NASA Wants to Talk About How to Report Life Beyond Earth Once We Get There
After their glorious trips to space, American billionaires are now planning to set up business parks in orbit. As space exploration turns into a race with more private companies getting involved, NASA wants to start a dialogue about how evidence of life beyond Earth should be reported and it has called for a framework to be developed for establishing best reporting practices.
It was just last year when the world got excited about an 'alien' signal that later turned out to be interference from our own radio activity. But with more private missions aiming for Mars in the near term, it is likely that we will find more evidence that might point toward the existence of extraterrestrial life.
The piece written by experts at NASA points out such "sensationalization" of any new information that comes out as a result of space missions and aims to start a dialogue about how such information should be conveyed.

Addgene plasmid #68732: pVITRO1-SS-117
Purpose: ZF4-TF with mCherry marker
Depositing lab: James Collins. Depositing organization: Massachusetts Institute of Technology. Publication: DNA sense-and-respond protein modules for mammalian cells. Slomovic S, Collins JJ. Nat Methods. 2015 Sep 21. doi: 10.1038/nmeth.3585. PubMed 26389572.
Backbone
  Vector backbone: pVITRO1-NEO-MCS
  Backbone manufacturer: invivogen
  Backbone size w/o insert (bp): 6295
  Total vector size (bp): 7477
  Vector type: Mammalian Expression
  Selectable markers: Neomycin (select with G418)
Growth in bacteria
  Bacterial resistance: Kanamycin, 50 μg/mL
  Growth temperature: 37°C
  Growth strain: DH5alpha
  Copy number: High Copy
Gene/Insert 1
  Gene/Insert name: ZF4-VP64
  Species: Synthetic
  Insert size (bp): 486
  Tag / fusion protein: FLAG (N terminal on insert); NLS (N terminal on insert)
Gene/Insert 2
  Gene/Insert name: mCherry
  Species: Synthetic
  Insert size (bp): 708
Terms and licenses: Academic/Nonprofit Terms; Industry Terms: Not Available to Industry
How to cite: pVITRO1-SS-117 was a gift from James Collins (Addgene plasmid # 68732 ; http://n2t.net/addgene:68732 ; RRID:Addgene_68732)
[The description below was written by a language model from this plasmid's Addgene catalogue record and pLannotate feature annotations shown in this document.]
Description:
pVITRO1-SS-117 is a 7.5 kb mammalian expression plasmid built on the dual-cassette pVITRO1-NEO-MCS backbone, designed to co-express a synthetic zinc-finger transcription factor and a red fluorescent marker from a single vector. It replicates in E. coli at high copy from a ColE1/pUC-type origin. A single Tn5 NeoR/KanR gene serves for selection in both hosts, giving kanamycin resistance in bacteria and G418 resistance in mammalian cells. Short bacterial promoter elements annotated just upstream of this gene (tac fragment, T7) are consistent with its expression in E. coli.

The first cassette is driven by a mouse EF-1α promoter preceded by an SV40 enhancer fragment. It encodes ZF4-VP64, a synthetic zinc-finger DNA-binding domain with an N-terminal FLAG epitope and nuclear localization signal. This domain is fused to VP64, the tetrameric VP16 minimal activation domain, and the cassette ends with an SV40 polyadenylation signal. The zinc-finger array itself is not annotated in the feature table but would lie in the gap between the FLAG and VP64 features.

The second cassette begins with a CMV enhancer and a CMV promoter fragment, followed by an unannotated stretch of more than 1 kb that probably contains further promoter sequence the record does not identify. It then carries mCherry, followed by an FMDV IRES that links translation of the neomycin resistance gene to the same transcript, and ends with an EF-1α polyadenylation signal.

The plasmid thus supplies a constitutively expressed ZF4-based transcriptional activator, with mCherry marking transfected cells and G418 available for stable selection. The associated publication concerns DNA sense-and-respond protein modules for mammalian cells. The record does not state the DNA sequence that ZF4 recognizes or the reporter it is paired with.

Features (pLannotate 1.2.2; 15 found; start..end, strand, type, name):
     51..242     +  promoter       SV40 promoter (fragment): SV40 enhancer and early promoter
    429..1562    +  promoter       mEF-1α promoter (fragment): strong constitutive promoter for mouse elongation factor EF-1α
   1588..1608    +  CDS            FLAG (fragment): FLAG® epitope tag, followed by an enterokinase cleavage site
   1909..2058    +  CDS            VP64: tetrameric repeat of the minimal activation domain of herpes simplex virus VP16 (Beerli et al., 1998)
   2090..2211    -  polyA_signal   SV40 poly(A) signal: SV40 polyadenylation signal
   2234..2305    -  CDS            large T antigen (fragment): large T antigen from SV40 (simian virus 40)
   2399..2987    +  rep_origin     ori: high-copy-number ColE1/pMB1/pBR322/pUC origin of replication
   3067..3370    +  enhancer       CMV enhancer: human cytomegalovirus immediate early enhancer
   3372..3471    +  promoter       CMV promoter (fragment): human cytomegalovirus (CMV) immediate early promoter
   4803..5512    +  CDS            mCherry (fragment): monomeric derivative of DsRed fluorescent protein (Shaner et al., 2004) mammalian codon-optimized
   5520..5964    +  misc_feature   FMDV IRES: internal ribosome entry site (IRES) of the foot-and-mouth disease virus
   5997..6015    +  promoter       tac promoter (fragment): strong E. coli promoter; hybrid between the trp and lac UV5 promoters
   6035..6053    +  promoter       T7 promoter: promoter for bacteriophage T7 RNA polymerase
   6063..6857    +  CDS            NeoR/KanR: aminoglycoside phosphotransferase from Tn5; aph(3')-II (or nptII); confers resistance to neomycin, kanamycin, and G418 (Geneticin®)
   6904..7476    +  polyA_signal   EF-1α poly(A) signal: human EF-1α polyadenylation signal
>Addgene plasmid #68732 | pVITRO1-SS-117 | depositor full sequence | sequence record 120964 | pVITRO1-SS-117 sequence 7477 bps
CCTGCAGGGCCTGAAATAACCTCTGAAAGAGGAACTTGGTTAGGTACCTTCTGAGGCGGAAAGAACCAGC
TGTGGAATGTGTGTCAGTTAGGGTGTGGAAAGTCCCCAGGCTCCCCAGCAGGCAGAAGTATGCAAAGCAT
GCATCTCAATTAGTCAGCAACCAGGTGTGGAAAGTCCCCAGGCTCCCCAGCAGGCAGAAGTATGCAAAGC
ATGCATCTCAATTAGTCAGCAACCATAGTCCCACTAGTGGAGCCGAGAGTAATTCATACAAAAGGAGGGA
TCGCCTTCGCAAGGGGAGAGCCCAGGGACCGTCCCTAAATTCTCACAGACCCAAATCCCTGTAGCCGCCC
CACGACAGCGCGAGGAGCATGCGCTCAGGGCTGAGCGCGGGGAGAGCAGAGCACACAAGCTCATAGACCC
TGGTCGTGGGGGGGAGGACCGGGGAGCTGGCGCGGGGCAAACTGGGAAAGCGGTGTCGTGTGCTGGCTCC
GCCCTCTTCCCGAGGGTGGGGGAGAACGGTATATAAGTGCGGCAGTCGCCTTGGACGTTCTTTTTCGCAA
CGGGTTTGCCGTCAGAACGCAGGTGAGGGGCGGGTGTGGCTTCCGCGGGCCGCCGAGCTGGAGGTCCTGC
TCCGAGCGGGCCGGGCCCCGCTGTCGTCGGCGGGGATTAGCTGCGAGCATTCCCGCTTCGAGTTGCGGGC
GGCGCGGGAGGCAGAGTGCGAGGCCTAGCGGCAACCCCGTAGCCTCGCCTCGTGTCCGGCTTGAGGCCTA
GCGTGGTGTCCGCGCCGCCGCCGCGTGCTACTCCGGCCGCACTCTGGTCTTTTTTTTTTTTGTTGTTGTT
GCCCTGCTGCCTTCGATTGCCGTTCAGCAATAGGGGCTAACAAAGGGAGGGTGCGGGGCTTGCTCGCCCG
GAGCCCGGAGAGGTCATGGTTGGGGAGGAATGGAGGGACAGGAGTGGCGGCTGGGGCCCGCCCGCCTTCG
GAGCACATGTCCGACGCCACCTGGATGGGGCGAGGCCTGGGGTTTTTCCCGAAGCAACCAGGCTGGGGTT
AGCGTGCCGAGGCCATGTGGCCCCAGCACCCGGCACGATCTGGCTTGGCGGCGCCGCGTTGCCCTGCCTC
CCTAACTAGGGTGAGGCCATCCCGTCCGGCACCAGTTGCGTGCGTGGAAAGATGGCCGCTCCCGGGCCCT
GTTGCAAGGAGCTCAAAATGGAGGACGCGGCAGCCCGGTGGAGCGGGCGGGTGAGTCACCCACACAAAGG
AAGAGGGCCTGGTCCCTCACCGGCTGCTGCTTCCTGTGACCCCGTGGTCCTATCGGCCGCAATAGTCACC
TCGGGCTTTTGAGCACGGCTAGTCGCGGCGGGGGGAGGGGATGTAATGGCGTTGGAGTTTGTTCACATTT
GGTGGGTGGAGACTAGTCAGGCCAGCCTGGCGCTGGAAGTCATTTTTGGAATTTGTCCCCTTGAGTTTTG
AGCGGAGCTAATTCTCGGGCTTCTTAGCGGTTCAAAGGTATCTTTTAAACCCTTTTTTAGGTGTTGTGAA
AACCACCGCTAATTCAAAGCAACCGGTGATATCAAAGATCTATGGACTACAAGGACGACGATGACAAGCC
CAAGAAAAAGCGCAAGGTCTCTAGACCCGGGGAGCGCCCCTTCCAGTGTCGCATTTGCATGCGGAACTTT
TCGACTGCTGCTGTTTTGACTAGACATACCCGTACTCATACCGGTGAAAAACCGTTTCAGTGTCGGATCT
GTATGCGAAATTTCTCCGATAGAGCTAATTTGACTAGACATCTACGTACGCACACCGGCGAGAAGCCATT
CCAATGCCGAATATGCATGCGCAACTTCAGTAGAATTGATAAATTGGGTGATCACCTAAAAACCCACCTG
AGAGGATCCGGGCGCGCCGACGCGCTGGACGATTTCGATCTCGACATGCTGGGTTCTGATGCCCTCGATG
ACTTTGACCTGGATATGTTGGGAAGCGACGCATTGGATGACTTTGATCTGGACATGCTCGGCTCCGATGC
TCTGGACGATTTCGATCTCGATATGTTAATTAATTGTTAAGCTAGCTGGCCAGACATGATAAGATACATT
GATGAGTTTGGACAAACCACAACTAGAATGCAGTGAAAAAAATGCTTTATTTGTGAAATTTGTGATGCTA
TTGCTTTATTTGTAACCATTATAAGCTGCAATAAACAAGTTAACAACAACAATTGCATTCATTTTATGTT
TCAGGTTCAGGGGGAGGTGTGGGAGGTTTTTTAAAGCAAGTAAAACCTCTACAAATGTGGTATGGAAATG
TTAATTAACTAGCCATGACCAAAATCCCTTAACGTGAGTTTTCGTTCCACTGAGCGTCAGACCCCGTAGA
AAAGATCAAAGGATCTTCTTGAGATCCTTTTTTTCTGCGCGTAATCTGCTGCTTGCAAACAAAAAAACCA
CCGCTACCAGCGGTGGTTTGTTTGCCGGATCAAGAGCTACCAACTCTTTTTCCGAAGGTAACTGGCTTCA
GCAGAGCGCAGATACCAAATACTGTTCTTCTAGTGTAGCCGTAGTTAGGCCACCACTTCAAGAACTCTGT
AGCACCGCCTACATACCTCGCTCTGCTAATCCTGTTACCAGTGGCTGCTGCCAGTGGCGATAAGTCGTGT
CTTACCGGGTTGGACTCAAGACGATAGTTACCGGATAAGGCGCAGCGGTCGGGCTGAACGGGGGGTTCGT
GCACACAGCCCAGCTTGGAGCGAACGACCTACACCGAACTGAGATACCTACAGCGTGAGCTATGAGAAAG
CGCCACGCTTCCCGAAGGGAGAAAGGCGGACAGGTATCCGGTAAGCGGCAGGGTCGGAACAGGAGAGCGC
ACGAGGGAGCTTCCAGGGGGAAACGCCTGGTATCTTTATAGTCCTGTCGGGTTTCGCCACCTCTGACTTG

"Establishing best practices for communicating about life detection can serve to set reasonable expectations on the early stages of a hugely challenging endeavour, attach value to incremental steps along the path, and build public trust by making clear that false starts and dead ends are an expected and potentially productive part of the scientific process." the team said.
The piece goes on to suggest some measures that could be used to measure and scale new discoveries in this domain. Much like the Technology-Readiness Level (TRL) that NASA already uses to quantify the progress of a mission right from its concept stage to its actual execution, the piece suggests the development of a Confidence of Life Detection (CoLD) scale that could be used to mark the significance of the discovery with low levels reserved for identification of potential signs of life while higher levels reserved for more specific evidence of the subject.
Such a standardized scale would help in establishing progressive benchmarks that could be interpreted easily by the scientific community and the public at large as well, the piece says.
Ammoun's photography career started in 2015 when he bought his first camera with money from his dental school graduation award. This sparked an interest that grew into a guide to the Moon, space, and beyond.